Buying Norton 360? Read the fine print
Norton 360 is considered to be the top ranked security suite for computers. And one that impacts system performance in a very minimal way.
But here’s what the “fine print” on a retail box of Norton 360 reads like:
‡1 Year Protection: With this service, you receive the right to use this product on one PC or on the specified number of PCs during the service period, which begins upon initial installation and activation. This renewable service includes protection updates and new product features as available throughout the service period, subject to acceptance of the Symantec License Agreement included with this product and available for review at www.symantec.com. Product features may be added, modified, or removed during the service period.
In other words, Norton 360 is not software. It is “rentware.” You get to use it for a specified period of time. After that, it becomes the software equivalent of a paperweight. To make sure that it does so, Norton comes with a comprehensive online license activation service, that $tart$ a countdown to the next renewal date.
This is a departure from Norton’s previous policies. For example, previous versions of Norton Internet Security allowed to software to still be used after the license had expired. Only the customer’s access to updated virus definitions was disabled after the license expired.
In Norton 360, once the one year license expires,
- The antivirus protection ceases downloading updates (obviously).
- You can no longer run scans on the computer (But I should be able to using my previous updates).
- The antivirus protection ceases to protect the computer (Antivirus protection can still be very potent without updates).
- You can no longer run backups on the computer (using Norton 360).
- You can no longer set Norton parental controls.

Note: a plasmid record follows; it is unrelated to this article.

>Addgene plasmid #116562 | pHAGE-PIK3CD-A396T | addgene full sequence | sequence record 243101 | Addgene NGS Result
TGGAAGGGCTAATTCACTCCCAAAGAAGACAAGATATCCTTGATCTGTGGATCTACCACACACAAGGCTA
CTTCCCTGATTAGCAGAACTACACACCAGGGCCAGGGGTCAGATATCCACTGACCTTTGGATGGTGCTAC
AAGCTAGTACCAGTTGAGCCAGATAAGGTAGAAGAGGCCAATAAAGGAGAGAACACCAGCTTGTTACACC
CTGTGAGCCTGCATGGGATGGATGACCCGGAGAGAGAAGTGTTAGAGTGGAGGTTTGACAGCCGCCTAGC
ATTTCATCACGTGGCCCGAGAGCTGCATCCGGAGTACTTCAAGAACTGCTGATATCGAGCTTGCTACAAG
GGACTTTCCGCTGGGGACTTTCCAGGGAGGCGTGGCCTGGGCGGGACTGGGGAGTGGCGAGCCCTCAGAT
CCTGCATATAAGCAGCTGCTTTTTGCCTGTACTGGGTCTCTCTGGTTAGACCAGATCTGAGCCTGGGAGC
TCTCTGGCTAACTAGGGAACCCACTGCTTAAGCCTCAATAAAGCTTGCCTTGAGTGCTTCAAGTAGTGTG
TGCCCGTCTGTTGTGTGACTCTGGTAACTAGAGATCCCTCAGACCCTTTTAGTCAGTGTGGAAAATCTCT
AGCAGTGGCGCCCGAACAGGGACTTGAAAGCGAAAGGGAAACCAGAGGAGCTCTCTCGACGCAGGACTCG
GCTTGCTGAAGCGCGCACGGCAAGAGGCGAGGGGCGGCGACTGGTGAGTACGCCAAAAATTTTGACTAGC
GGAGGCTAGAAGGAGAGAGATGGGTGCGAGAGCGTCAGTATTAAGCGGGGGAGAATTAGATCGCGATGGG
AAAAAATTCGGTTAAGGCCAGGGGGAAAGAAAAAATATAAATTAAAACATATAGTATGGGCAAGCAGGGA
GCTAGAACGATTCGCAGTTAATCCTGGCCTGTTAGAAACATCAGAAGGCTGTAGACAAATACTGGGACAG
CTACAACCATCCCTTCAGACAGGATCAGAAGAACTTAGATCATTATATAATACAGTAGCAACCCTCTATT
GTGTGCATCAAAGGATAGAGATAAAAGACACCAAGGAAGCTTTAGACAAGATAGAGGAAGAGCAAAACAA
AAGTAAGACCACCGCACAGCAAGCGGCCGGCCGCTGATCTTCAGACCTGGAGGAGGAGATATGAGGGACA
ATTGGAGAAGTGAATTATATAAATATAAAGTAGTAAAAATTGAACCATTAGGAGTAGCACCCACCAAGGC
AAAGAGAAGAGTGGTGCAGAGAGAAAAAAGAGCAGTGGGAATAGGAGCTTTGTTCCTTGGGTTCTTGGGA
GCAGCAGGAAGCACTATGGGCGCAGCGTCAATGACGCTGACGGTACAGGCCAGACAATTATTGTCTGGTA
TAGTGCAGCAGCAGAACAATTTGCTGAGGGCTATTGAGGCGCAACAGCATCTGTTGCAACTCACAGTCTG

- You can no longer run the Norton start-up manager (which is a bundled utility).
- The Norton firewall turns off (Back to Windows Firewall!).
- Nearly all product functionality is lost.
Even non-security items, such as a password manager that comes bundled with Norton 360, denies you access to the website passwords you have stored in it. Bear in mind that this is a local utility that does not use Norton’s network services.
When purchasing boxed versions of software at retail outlets (at a premium price) it is assumed that the customer is taking ownership of the software, not “renting” it. And even if the terms of the fine print are to be applied, the customer does “own” the updates downloaded over the subscription period, and has the right to use them even after the subscription period has expired. And of course, he or she still has the right to use the software as it came, minus any new updates. For example, if you purchased a boxed version of Windows 95, you can still use it on a computer, even though that may not be a good idea. And you don’t expect Microsoft to disable the product.
Norton 360’s “rentware” agreement enforcement ironically endangers the security of computers it vouches to protect. For example, lets suppose that you cannot renew your subscription because you are in a foreign country and do not have access to your credit card. Or lets suppose you don’t want to pay the full price for a new subscription, and instead you are waiting for retail stores to slash prices on the boxed versions of Norton 360. Until you renew the subscription, your computer will be left vulnerable, without any kind of antivirus protection.
Depending on how angry this post makes you, you may switch to a free antivirus software. Or you may abandon Windows altogether, given the fact that when you pay Norton, you are paying for covering Windows vulnerabilities even though Windows is offering free antivirus to cheer you up.